People saving for retirement often overlook impact of future healthcare costs on income they need for other necessities, says Andre Lindeque, a consultant at wealth and financial advisory firm GTC.
He says when calculating retirement projections, consumers must ensure they have taken into account exactly what will be needed to provide for medical aid increases and ad-hoc expenses.
“Medical cover is likely to remain a significant part of a household’s expenses and affect the future cash flow of retirement savings.
“Investors need to plan for the impact of medical inflation or the annual increase in premiums, which can average between 3% and 4% higher than the consumer price index,” he says.
Plan for healthcare now
Moreover, he says, unforeseen medical costs are common – and retirement plans must take this into account. This means retirees need well-considered healthcare plans that include gap cover for any in-hospital medical expenses not covered by medical aid, he says.
“These two plans should be implemented as early as possible, to avoid penalty costs imposed upon late joiners.”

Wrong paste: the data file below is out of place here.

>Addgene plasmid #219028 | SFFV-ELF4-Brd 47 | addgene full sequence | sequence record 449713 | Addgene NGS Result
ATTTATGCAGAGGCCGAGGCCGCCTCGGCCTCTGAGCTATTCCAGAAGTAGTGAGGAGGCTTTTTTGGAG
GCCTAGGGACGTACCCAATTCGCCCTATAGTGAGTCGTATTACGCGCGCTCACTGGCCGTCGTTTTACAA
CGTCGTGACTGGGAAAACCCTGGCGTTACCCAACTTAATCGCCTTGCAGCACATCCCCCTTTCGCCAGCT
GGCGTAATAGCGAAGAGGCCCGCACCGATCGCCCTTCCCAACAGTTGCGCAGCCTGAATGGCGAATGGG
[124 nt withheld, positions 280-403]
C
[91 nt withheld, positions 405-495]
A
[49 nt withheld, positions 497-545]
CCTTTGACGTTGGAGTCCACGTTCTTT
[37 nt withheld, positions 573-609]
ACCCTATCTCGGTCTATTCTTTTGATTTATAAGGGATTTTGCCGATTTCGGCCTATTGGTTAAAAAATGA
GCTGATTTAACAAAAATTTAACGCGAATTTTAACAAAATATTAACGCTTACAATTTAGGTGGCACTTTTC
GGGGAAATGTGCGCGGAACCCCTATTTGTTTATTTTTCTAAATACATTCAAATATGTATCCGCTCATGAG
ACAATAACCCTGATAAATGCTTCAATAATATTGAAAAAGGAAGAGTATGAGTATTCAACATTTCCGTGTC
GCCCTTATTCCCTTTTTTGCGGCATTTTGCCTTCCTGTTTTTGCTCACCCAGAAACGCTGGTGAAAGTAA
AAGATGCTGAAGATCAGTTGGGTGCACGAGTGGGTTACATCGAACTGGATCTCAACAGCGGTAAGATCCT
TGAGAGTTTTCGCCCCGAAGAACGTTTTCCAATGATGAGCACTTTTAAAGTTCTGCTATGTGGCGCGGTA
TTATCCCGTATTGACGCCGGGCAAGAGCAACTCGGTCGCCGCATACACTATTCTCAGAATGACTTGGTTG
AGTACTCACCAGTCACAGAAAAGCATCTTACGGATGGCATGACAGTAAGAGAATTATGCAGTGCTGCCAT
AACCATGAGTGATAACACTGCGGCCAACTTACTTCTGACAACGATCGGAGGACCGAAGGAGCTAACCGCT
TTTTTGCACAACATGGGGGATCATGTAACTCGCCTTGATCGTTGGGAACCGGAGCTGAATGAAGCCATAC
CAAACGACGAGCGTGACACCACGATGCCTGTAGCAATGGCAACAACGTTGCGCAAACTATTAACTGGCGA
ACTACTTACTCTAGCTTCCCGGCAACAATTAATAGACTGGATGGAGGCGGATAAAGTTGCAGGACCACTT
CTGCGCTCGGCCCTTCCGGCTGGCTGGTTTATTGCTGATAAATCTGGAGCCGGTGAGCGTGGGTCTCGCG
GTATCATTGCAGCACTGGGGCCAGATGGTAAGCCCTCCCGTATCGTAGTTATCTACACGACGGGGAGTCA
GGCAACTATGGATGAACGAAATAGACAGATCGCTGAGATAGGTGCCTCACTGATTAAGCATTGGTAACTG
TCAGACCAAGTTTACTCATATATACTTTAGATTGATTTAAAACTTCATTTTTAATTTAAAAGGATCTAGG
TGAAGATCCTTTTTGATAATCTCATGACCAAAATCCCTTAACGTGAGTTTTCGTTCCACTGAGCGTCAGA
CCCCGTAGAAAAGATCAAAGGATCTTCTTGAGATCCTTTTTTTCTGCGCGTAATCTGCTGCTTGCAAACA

According to the most recent Council for Medical Schemes’ Annual Report, there were approximately 8.9 million members on medical aids in South Africa at the end of 2016. Of these, 7.9% were over 65-year-olds.
“There are almost always unexpected additional costs which your medical aid does not cover,” says Lindeque. The Council refers to these as ‘out of pocket’ costs and they totalled R29.7bn in 2016, he says.
Lindeque argues that given current uncertainty in public healthcare, and an anticipated increase in healthcare needs in retirement, every retirement plan should cater for regular and unforeseen medical expenses. These “need factoring in at a higher rate to other inflationary assumptions”, he says, particularly if someone would prefer private healthcare benefits.